Understanding Land Ownership in Kenya to Help Restore Lands

Understanding Land Ownership in Kenya to Help Restore Lands

  • The Results

The problem

Monitoring global environmental change relies both on detecting measurable biophysical changes as well as social changes, such as new policies, changes in governments, grassroots movements, or social barriers to sustainability. Because it is difficult to understand the hidden actors and interests behind land management, the ability of the global development community to develop successful action plans is limited. Understanding the political economy of natural resource management will help understand key bottlenecks for forest and landscape restoration and help fight corruption. 

Code for Africa, collaborators from Stanford University, and the World Resources Institute (WRI) are partnering to understand the network of corporations and persons involved in land transfer and ownership in Africa. Publicly available documents from government institutions in Kenya such as government gazettes, court records, and government procurements will be analyzed using Natural Language Processing techniques. The aim is to understand what networks and connections exist in open-source land documents. This information will be cross-referenced with the ‘Watchlist’ data. The results intend to be used by journalists, researchers, and investigators in Kenya to fight corruption and to promote good governance of land resources by those seeking to restore them.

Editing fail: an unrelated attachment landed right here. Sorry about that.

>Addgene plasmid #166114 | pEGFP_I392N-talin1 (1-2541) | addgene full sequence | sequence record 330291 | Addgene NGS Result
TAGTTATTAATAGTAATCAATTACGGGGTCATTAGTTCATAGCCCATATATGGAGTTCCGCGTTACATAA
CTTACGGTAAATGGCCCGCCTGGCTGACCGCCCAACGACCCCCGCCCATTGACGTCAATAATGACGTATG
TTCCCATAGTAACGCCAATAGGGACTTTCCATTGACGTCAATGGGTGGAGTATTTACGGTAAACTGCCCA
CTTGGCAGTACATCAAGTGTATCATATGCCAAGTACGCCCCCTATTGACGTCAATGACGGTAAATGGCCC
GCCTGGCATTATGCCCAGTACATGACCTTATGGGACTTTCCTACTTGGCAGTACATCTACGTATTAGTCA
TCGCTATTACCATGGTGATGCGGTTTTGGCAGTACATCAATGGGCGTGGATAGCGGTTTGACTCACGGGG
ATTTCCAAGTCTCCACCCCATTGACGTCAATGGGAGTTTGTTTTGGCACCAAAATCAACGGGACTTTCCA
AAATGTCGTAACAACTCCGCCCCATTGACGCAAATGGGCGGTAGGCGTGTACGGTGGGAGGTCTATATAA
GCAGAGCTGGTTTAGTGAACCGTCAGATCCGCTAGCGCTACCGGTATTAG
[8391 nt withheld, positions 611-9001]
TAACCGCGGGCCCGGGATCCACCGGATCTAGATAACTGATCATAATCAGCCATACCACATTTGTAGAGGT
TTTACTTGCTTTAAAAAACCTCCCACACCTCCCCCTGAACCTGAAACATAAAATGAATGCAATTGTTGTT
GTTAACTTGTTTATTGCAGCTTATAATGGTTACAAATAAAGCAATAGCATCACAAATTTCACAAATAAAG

The project goals

As a team, the aim is to accomplish the following objectives:

  • Creating a knowledge graph of land ownership in Kenya.
  • Generating a list of organizations in the form of a ‘Watch List’ to identify if there is any corruption with land ownership.
  • Understanding what networks exist in the open-source land documents and eventually map them to polygons. Therefore geo-locate the land and the actors associated with it.

 

The data

Stanford University, Data Science for Social Good, cohort created a pilot using Kenya’s public land ownership records known as gazettes. Building on this work, the second phase aims to optimize the model for Kenya and create a methodology that can be used for scaling. 

The proposed data sources are a series of initiatives under the connectedAFRICA project, including the sourceAFRICA repository, the gazeti.AFRICA digitization campaign and the connectedAFRICA investigative data initiative. Together these projects seek to digitize key African court/legal, political/electoral, government/public, and company documents, including whistleblower and investigative media evidence, to allow for public-interest analysis and development of an African knowledge graph for entity data. This includes an effort to map politically exposed people (PEPs) to help identify potential connections between politicians and companies regarding deforestation, land management, and forest restoration with a focus on Kenya.